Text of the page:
On April 8, 2009, the Second Circuit Court of Appeals issued a ruling that creates an additional hurdle for companies providing single-employer pension funds when seeking to reorganize through a bankruptcy. In general, the termination of a pension plan can give rise to a per-employee termination premium (a “Termination Premium”) owed by the company terminating the plan to the Pension Benefit Guaranty Corporation (“PBGC”), the quasi-governmental entity that insures pension plans. In the past, when a debtor terminated a pension plan during its bankruptcy case, this Termination Premium was treated as a general unsecured claim to be satisfied as part of the plan of reorganization on a pro rata (typically de minimis) basis with all other unsecured claims. The Second Circuit’s decision has called the legality of this practice into question and the decision will foist an additional, and in certain instances, significant cash requirement on companies seeking to reorganize, which may cause companies to skip reorganization and go directly to liquidation.
The Oneida Decision
In Pension Benefit Guaranty Corp. v. Oneida, Ltd., 2009 WL 929528 (2d Cir. April 8, 2009), Oneida, the debtor designer and manufacturer of flatware, terminated a single-employer, defined-benefit pension plan. Litigation ensued between Oneida and the PBGC as to whether a $1,250 per-employee Termination Premium was a general unsecured claim to be discharged by the bankruptcy, or an obligation required to be satisfied in cash as a pre-requisite to Oneida’s reorganization and confirmation of its plan.
The Bankruptcy Court for the Southern District of New York held (383 B.R. 29 (Bankr. S.D.N.Y. Feb. 27, 2008)) that the Termination Premium was a classic contingent claim which arose before Oneida filed for bankruptcy and, as such, should be treated as a general unsecured claim, dischargeable in Oneida’s bankruptcy. In rejecting the PBGC’s argument that the governing federal statute, 29 U.S.C. § 1306(a)(7)(B), specifically provides a Termination Premium in bankruptcy only arises when a debtor emerges from bankruptcy, the Bankruptcy Court pointed to Congress’s expansive view of “claim;” as defined in section 101(5) of the Bankruptcy Code, i.e., claim includes every contingent claim whether right to payment on such claim can be invoked.
In reversing the Bankruptcy Court, the Second Circuit Court of Appeals rejected the Bankruptcy Court’s characterization of the Termination Premium as a “contingent claim” and agreed with the PBGC that Congress explicitly prescribed in 29 U.S.C. § 1306(a)(7)(B) that a Termination Premium claim only arises (i.e., becomes legally effective) when the debtor emerges from bankruptcy. The Court of Appeals opined that the obvious purpose of this statute is to prevent employers from evading the Termination Premium while seeking the benefits of reorganization in bankruptcy.
The Straw that Breaks the Camel’s back?
The Oneida decision creates yet another obligation that must be satisfied in cash as a condition to confirmation of a plan of reorganization in bankruptcy.
Since Congress’s Bankruptcy Abuse Prevention and Consumer Protection Act of 2005 (BAPCPA) amendment of the Bankruptcy Code, bankrupt companies have been forced to satisfy certain, in some instances, significant claims in cash before exiting bankruptcy. Companies that cannot raise the cash to satisfy such claims either liquidate rather than reorganizing, or use liquidation as a threat to effectuate a reorganization.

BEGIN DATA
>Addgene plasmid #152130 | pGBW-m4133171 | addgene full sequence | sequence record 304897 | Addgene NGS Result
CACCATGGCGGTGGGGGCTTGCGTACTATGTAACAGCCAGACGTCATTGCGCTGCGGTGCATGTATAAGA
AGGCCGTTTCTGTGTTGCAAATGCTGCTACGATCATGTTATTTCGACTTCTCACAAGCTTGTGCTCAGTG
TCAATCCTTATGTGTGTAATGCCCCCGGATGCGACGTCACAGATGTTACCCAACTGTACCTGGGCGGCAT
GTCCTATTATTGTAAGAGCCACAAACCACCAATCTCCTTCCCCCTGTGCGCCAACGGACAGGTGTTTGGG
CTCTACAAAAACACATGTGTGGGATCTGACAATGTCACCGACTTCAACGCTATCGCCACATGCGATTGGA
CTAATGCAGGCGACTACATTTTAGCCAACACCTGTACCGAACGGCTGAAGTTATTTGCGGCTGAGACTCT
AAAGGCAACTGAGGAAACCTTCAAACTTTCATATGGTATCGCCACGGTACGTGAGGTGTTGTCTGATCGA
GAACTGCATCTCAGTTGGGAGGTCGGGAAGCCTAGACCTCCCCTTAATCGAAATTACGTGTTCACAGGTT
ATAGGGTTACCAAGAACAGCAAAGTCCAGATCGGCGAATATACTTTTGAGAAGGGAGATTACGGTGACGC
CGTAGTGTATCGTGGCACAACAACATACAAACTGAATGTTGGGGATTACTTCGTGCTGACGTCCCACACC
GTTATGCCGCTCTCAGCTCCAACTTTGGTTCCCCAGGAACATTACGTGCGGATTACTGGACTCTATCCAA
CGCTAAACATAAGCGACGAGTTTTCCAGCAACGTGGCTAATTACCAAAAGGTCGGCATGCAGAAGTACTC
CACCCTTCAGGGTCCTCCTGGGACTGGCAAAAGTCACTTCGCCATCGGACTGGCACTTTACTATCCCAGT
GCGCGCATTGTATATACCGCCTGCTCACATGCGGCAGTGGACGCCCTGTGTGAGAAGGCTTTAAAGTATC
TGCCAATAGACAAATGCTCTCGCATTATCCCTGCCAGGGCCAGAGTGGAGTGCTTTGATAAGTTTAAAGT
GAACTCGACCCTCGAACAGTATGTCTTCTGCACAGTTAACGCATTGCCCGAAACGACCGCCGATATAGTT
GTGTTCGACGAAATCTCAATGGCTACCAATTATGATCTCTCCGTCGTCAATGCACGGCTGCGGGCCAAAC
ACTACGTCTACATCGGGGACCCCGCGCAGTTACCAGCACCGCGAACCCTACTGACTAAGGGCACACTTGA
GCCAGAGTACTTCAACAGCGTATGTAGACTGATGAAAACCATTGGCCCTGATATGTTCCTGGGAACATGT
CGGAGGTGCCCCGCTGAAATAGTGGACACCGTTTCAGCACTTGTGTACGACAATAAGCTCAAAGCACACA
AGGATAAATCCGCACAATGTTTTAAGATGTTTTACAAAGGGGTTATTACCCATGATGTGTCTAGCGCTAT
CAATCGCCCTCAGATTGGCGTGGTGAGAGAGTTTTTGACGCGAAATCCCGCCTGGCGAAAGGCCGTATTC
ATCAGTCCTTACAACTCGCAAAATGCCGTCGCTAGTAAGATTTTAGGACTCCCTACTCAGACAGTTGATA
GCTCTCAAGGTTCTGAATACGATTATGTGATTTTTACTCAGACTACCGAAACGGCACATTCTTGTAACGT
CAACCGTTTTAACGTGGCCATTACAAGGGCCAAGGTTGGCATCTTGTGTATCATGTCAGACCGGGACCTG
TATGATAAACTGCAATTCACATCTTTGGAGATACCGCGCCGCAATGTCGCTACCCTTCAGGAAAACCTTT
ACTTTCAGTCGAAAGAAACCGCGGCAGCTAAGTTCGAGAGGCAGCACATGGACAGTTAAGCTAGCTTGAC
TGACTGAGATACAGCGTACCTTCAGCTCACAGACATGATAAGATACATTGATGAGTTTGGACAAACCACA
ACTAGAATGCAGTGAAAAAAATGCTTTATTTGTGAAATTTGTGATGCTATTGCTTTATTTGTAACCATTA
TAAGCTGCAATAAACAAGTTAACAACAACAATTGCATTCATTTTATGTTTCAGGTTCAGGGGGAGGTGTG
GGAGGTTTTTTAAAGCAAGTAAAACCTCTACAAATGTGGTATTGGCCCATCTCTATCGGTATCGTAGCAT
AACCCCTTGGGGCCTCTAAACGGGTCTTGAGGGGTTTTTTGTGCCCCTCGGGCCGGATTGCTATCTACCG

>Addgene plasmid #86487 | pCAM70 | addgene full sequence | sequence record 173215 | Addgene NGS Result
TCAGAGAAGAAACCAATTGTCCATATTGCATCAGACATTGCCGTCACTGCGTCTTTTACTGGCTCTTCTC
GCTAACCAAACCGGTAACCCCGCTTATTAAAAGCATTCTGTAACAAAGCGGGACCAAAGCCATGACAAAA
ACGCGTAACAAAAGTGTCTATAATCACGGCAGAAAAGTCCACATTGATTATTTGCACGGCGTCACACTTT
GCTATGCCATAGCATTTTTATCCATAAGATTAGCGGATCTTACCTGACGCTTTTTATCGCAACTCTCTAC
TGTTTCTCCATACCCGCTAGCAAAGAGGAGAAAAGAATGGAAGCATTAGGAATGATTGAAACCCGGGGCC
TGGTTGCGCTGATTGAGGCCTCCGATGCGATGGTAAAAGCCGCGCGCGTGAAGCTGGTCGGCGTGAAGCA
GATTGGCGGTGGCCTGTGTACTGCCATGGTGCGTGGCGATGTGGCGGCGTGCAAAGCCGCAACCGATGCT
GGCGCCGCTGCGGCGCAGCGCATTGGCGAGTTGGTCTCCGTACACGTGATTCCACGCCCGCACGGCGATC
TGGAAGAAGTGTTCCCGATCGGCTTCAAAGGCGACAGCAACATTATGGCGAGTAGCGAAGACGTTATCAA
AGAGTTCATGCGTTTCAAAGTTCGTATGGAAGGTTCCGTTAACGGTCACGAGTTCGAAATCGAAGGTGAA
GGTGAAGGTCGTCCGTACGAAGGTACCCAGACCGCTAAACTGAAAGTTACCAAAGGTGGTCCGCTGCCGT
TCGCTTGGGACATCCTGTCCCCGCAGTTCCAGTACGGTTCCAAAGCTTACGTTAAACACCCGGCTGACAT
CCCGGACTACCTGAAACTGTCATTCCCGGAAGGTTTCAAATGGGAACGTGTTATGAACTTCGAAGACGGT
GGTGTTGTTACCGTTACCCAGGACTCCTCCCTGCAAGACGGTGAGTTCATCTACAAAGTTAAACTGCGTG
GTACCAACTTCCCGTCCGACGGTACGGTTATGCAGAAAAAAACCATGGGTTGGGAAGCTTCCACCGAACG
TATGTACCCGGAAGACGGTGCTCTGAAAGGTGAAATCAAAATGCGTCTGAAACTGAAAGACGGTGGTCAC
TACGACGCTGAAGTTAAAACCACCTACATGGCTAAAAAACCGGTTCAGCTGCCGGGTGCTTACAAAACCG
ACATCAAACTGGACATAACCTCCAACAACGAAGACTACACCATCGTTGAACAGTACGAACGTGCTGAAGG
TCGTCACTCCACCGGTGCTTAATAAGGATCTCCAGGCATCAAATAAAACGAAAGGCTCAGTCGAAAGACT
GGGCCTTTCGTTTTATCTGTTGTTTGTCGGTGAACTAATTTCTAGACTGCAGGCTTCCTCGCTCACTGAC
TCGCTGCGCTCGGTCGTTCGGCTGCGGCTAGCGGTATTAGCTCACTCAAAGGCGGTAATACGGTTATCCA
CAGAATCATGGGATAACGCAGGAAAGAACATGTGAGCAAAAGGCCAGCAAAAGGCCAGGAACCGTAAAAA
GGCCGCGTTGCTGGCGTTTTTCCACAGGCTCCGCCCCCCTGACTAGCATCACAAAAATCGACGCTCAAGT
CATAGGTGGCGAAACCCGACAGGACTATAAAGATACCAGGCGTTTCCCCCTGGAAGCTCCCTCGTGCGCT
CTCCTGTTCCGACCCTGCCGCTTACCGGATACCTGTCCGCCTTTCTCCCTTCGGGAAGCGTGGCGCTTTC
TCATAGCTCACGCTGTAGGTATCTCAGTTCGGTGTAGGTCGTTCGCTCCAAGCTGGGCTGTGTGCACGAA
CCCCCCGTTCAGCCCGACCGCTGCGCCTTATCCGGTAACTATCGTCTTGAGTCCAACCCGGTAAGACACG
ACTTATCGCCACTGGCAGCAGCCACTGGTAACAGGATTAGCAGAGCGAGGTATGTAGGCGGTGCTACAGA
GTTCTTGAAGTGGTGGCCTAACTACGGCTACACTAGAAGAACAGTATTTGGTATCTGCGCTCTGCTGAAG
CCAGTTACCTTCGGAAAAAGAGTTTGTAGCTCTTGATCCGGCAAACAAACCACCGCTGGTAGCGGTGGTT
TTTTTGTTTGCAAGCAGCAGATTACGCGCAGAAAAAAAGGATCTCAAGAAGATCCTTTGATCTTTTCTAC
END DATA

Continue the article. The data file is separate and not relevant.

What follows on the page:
Operating in perhaps the most unpredictable and tumultuous economic period in recent history, companies seeking bankruptcy financing, whether it be debtor-in-possession or exit financing, must pay exorbitant interest rates and fees unless they are able to secure defensive financing from existing equity sponsors or lenders. Companies either unable to, or unwilling to chance their ability to, secure financing to get the company through a reorganization, either liquidate or coerce their lenders into restructuring out of bankruptcy. The existence of additional cash obligations to effectuate a bankruptcy reorganization further restricts companies who need bankruptcy relief from reorganizing as Congress intended.
Secured Creditor Implications
The Oneida decision is even more troubling from a secured lender standpoint. Depending on where the fulcrum security lies, secured lenders of all varieties are having their recoveries/collateral carved up to appease administrative claimants, employees and unsecured creditors’ committees that relentlessly attack secured lenders for taking all/too much of the reorganized company’s value. The Oneida decision merely moves one more creditor constituency to the front of the line.
The Court in Oneida made a technical ruling that likely could have gone either way. The practical effect of the ruling, however, may have long-range, unintended implications on the bankruptcy world. The Southern District of New York has long been one of the favored jurisdictions for large corporate restructurings. As is with most untested decisions in a particular jurisdiction, companies that want to circumvent the effects of the Oneida decision may avoid filing their bankruptcy cases in New York, especially if they intend to terminate significant pension plans in bankruptcy. Given that we are on the precipice of three potentially mammoth auto manufacturer bankruptcies with implicated pension plan termination issues, this decision will resonate with the potential debtors and will cause companies to consider this additional hurdle when deciding whether and where to file for bankruptcy relief.